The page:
Today’s healthcare organizations face more challenges than ever before. Whether it’s the transition from volume to value or the rise of healthcare consumerism, there are no shortage of changes for the new healthcare leader to navigate. And being successful in constantly changing and increasingly competitive environments will demand new ways of thinking—thinking that is often done best by those who have not come up in the healthcare industry.
In fact, there are several real world examples healthcare organizations can look to as proof that leaders with experience from other industries may in fact be better suited to lead. With new consumer-driven expectations driving healthcare organizations, leaders with experience in industries motivated by similar goals stand to make a big impact. Here are a few examples, excerpted from Gallagher Integrated’s latest whitepaper:
Two prominent organizations have hired bankers as their CEOs. Jackson Health System, Miami-Dade County’s safety net hospital system, chose Carlos Migoya, a banker, after he spent a few years as Miami’s city manager. Migoya managed to curtail losses and return the system to profitability, accomplishing what the previous two CEOs—veteran healthcare administrators—could not. Christ Hospital in Cincinnati chose Michael Keating, a long-service board member, attorney, and banking executive. Keating then brought in other outsiders to help the hospital through the transformation needed to prepare for PHM.
Three prominent children’s hospitals recruited their CEOs from outside healthcare. Children’s Hospital Medical Center in Cincinnati has twice selected one of its board members as its CEO, someone who had never before led a hospital. First James Anderson, a partner in a local law firm and previously an executive of a publicly traded firm; then Michael Fisher, who had been the CEO of a manufacturing firm. Anderson led the hospital to a position as one of the country’s premier children’s hospitals, and Fisher has reshaped the hospitals by expanding services and access—all while reducing costs to make the services more affordable.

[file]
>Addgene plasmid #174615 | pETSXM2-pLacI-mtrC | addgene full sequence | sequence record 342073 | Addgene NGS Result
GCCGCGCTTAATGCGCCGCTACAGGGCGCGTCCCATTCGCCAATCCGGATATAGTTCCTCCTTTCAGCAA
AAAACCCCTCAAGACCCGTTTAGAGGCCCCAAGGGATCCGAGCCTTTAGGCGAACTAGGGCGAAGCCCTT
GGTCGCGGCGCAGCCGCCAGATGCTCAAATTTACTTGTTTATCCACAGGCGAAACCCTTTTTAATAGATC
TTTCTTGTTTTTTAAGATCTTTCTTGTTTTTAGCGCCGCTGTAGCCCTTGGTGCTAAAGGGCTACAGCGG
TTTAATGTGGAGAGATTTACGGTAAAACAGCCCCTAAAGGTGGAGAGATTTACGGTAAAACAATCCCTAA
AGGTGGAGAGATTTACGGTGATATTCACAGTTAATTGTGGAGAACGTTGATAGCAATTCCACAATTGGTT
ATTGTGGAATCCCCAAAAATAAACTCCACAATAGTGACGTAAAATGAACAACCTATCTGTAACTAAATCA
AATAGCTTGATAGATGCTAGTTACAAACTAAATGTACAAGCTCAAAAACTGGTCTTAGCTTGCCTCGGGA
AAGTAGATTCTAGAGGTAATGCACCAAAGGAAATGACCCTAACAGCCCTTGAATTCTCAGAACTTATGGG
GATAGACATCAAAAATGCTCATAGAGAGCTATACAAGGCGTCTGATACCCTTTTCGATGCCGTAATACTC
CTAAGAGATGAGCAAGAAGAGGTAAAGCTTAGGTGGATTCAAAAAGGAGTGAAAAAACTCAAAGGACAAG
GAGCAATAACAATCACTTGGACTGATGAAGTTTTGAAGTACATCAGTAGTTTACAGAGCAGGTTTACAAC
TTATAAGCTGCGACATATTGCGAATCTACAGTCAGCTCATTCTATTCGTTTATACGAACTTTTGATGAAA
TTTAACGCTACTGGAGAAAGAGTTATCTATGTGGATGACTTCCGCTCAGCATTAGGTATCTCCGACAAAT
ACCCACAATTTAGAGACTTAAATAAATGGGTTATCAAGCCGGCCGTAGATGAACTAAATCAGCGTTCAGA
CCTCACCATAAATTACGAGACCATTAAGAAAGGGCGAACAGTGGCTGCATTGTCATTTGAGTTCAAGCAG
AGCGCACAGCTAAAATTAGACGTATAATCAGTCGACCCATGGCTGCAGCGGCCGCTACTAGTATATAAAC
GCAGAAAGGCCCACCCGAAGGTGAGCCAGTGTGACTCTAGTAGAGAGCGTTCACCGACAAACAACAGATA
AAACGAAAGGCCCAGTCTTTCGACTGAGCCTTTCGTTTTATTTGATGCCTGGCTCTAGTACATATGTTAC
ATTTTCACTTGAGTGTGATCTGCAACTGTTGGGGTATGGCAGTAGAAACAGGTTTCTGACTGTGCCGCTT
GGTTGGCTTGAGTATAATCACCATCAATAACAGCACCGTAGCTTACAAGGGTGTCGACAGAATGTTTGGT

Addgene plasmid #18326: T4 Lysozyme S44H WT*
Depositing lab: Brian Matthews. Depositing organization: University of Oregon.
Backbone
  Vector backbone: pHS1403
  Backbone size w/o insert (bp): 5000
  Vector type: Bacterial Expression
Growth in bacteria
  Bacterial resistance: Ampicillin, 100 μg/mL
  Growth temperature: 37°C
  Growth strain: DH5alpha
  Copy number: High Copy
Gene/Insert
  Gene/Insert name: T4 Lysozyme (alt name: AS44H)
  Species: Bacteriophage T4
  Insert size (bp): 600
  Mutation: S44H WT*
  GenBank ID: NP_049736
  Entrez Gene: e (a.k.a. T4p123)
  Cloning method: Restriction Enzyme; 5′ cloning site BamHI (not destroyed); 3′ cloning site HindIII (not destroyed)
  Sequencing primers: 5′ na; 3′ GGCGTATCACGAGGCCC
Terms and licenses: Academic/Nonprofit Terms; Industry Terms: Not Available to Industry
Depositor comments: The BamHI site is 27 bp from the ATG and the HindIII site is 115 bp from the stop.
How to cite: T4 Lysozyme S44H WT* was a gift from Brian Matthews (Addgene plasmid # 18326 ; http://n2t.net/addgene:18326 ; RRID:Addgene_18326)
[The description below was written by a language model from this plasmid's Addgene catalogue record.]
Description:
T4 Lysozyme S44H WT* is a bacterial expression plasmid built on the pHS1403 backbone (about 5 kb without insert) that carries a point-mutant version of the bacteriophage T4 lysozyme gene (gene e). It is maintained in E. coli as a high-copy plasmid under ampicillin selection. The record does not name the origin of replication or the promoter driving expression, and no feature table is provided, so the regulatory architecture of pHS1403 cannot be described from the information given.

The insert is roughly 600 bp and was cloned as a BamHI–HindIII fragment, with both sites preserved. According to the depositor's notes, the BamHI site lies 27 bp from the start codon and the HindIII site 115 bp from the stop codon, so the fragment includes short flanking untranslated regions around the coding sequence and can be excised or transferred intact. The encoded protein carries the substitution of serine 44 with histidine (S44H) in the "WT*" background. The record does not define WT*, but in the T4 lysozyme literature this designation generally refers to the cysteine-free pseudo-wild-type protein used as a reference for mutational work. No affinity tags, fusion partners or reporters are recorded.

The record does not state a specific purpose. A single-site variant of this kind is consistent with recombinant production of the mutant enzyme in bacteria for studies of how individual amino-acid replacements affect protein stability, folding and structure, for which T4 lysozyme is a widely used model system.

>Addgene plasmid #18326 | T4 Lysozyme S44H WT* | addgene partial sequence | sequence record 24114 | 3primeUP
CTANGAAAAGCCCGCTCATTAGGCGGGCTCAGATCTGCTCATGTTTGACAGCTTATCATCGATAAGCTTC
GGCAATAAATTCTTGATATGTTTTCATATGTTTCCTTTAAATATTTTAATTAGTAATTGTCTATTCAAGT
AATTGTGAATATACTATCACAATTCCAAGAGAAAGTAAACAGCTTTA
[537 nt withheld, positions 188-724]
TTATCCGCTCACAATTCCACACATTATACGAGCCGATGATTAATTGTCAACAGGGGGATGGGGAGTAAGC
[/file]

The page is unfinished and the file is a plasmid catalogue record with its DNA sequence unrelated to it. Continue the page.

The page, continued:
Phoenix Children’s Hospital hired Robert Meyer as CEO from a leadership position in a consulting firm. He was just named one of Phoenix’s most admired CEOs for leading a dramatic turnaround, then doubling the size of the hospital and expanding its services. And Dayton Children’s Hospital chose as its CEO Deborah Feldman, formerly the county administrator and a board member at virtually all the major community organizations in Dayton. Feldman is leading a dramatic revitalization and transformation of the hospital.
These are just a few of the insights from Gallagher Integrated’s most recent whitepaper, New Blood: Why Health Systems Need to Look in New Places for Leadership Talent. For more information, download the FREE whitepaper today.